The Senate bill could open cryptocurrencies to US sanctions, but the industry is trying to avoid it

A provision in the Senate Intelligence Committee’s recent spending package targets cryptocurrencies’ ties to terrorism and has caught many industry players by surprise, criticizing it as a flawed approach to a worthy goal.

The staff of the panel’s chairman, Senator Mark Warner, has met with people from the digital assets industry to talk about the provision, the sources said.

Crypto industry insiders predict that the effort is unlikely to survive the budget process.

A piece of legislation with heavy implications for the digital assets industry recently passed through the Senate Select Committee on Intelligence’s funding package without most of the industry – and many in Congress – apparently being aware of it, but insiders Industry workers believe its chances of survival are slim. limited.

A Senate bill intended to finance United States intelligence operations included a section borrowed from a previous bill aimed at preventing the use of cryptocurrency to support terrorism. This provision, as written, could require a massive shift in the cryptocurrency industry toward identifying user identities to prevent sanctions that could strangle digital asset businesses. If it becomes law, it would mark the most significant US cryptocurrency policy ever adopted – and all without significant debate over its merits.

This section of the intelligence funding effort would speed up and automate the process to sanction “facilitators of foreign digital asset transactions” – including cryptocurrency exchanges – that are linked to users who support terrorist groups.

Although the Intelligence Authorization Act cleared the commission with a unanimous vote of 17-0, its cryptocurrency section was not publicly mentioned or listed among the bill’s major provisions when Sen. Mark Warner (D-Va. ), president of the commission, announced the move in a press release. Now, Warner’s office has set up meetings with people in the crypto industry to talk about that section, according to three people familiar with the discussions, and the Digital Chamber, an industry lobbying group, has confirmed he is among those involved in interviews.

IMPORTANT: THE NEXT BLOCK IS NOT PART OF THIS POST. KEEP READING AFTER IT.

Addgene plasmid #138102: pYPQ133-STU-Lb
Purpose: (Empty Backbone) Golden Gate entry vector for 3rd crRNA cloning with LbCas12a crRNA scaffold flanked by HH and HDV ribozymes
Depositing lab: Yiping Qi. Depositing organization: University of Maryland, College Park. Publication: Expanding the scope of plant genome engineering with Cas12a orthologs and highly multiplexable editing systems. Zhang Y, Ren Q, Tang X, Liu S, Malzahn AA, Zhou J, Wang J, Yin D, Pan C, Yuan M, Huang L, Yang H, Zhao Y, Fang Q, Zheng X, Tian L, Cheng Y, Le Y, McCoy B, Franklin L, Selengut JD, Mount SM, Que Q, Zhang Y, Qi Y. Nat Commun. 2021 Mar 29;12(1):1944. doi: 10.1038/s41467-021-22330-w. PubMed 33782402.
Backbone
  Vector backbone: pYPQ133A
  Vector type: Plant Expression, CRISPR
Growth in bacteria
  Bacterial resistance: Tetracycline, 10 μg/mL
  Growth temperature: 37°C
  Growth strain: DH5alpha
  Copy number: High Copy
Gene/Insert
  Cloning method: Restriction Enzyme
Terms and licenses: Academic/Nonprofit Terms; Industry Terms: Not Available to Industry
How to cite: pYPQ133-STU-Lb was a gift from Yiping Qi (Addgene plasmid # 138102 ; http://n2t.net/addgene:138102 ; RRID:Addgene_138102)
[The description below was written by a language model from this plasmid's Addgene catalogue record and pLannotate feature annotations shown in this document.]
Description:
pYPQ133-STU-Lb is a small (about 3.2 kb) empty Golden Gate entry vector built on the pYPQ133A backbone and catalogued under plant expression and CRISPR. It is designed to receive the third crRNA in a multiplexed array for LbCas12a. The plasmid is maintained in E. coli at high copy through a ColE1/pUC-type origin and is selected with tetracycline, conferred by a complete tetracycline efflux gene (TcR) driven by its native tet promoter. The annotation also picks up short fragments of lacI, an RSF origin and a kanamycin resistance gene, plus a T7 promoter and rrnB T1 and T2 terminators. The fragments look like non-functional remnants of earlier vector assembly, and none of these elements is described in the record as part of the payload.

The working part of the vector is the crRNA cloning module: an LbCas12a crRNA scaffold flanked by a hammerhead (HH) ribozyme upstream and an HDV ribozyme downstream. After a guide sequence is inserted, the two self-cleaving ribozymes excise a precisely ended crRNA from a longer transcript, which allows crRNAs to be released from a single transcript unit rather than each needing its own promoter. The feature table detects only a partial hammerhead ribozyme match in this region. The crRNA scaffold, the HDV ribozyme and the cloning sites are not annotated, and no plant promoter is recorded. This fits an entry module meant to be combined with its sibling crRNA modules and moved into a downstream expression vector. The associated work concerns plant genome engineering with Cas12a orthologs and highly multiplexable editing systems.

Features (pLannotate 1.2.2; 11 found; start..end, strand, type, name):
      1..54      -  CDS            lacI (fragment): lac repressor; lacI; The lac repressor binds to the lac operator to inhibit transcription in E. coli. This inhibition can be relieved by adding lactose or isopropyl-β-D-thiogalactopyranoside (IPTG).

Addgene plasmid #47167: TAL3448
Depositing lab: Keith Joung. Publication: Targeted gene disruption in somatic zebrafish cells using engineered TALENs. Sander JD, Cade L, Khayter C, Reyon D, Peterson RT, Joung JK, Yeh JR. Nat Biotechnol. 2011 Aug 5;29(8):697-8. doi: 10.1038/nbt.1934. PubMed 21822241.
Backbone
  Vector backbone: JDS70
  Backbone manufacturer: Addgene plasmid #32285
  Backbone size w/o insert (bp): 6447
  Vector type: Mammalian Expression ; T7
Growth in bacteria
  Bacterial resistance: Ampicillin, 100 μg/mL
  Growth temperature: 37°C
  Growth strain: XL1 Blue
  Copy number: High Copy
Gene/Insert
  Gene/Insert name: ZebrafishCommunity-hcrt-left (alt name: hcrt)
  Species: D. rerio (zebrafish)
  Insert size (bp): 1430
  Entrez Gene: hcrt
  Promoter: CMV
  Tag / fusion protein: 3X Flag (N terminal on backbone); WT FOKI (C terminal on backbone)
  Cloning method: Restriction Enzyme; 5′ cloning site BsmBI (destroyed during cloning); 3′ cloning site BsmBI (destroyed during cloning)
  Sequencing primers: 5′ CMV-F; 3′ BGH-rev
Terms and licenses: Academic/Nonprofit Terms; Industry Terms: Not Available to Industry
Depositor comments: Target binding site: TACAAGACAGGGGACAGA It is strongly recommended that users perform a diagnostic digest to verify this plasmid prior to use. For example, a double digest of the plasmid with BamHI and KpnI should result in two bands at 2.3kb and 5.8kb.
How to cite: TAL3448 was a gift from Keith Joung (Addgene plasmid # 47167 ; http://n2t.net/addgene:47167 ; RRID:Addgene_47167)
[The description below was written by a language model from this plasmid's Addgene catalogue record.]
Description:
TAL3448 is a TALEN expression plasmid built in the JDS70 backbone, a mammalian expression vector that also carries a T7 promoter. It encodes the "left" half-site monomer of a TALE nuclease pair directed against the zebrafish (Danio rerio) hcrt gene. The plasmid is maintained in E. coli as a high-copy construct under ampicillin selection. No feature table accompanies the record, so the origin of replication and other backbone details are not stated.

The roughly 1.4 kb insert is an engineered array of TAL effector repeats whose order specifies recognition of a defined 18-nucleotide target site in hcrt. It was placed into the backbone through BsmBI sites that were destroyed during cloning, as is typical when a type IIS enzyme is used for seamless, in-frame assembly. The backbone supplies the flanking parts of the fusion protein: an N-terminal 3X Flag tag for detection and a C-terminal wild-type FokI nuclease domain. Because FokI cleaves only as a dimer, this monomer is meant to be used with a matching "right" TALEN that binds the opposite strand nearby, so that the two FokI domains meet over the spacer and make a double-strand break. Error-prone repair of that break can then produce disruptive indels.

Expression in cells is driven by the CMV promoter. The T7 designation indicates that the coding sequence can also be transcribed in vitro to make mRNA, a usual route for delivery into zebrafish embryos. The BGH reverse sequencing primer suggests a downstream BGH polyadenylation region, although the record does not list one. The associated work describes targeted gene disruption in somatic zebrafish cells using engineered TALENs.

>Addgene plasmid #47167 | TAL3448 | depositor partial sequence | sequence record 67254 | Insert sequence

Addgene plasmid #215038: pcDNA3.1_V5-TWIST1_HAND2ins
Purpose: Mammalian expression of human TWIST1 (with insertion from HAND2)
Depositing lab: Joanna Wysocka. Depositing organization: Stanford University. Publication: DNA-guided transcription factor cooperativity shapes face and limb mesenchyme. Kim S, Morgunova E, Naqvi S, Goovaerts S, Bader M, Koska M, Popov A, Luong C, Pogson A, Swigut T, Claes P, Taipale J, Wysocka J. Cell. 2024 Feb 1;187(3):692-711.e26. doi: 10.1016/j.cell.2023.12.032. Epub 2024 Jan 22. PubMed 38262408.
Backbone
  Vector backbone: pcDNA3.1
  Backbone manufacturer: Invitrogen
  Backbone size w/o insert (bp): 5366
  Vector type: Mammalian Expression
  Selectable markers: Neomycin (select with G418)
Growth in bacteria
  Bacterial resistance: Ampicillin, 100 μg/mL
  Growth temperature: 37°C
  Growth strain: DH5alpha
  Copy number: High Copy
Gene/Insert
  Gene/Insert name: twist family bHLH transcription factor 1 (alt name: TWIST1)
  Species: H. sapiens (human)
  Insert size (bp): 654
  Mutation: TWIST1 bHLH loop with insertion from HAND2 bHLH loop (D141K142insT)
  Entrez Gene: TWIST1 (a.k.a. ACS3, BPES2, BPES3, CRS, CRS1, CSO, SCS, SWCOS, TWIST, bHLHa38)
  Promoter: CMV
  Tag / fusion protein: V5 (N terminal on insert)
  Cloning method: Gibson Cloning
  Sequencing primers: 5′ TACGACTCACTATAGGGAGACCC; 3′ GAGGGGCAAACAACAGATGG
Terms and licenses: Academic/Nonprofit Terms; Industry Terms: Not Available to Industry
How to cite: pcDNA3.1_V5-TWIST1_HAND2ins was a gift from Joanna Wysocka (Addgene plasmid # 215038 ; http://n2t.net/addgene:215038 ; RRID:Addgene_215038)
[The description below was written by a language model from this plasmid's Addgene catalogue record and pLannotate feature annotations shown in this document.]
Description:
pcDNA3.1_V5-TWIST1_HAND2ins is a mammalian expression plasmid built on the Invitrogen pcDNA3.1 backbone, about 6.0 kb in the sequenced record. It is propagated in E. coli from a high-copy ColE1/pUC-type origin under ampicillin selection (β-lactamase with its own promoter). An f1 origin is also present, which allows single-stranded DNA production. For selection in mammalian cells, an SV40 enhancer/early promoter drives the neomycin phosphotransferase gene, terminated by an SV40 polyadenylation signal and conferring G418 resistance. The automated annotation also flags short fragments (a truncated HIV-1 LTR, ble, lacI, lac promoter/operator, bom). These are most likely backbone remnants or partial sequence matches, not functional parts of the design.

The dialogue suggests the issue is still in play as the spending package moves toward broader Senate consideration, potentially within the National Defense Authorization Act (NDAA) to pass.

“We have spoken to Warner staff about this and they are open to broader industry involvement,” Cody Carbone, Digital Camera’s chief of police, told CoinDesk in an email. “I think it will probably be eliminated from the NDAA process given the immediate pushback from the industry.”

The House of Representatives may also be unlikely to adopt this type of provision that puts the industry into a strict American box soon after the House passed broader cryptocurrency market structure legislation intended to regulate the industry without stifling it. This was the passage of last month’s Financial Innovation and Technology for the 21st Century Act (FIT21). a third of House Democrats join in, suggesting that cryptocurrency regulation could have broad bipartisan support across Congress. This reinforced another recent industry success in the Senate in which 11 Democrats voted alongside Republicans to scrap the Securities and Exchange Commission (SEC) accounting policy, despite a promise (and satisfied) President Joe Biden’s veto.

With so many senators sympathetic to the industry, it may be difficult to get illicit finance legislation passed that hasn’t come through an open debate and amendment process. The original bill was supported by Sens. Warner, Jack Reed (D-R.I.), Mike Rounds (R.S.D.) and Mitt Romney (R-Utah).

Too wide?

Language used in the spending bill could implicate a broader range of crypto interests than expected and could include central banks issuing central bank digital currencies (CBDCs) and software developers, insiders say, adding that other lawmakers appear to have been unaware of its existence. This could also raise concerns among users of the market-leading stablecoin Tether (USDT). under the control of the United States for the use of its tokens by bad actors.

Warner’s office did not respond to a request for comment on the cryptocurrency provision, nor did the office of Sen. Mark Rubio (R-Fla.), who is vice chair of the Intelligence Committee.

Washington-based representatives from industry lobbying groups have sought to make it clear to policymakers that they are open to discussing legislation to prevent the illicit use of cryptocurrency, as this provision aims to accomplish. Such bills have been widely recognized as necessary to engage Democratic senators in other crypto initiatives aimed at regulating the structure of markets and the issuance of stablecoins.

“Overall, we are in line with the legislation’s goal of cutting funding to foreign terrorist organizations, and I appreciate that it limits coverage to those groups that have ‘knowingly’ facilitated funding to bad actors,” Carbone said, adding that the legislation it is not entirely bad or good. But guidelines for identifying violators and the lack of a system of proportional sanctions – perhaps tiered – could be problematic, he argued, and said that puts too much authority in the hands of the US Treasury Secretary.

The cryptocurrency industry also wants to avoid repeating painful situations Legislative surprise in an infrastructure bill in 2021, which included an 11th-hour provision directing the taxation of cryptocurrencies. Being blindsided by that bill amplified industry interest in funding a greater lobbying presence in Washington that is now weighing in on this intelligence bill.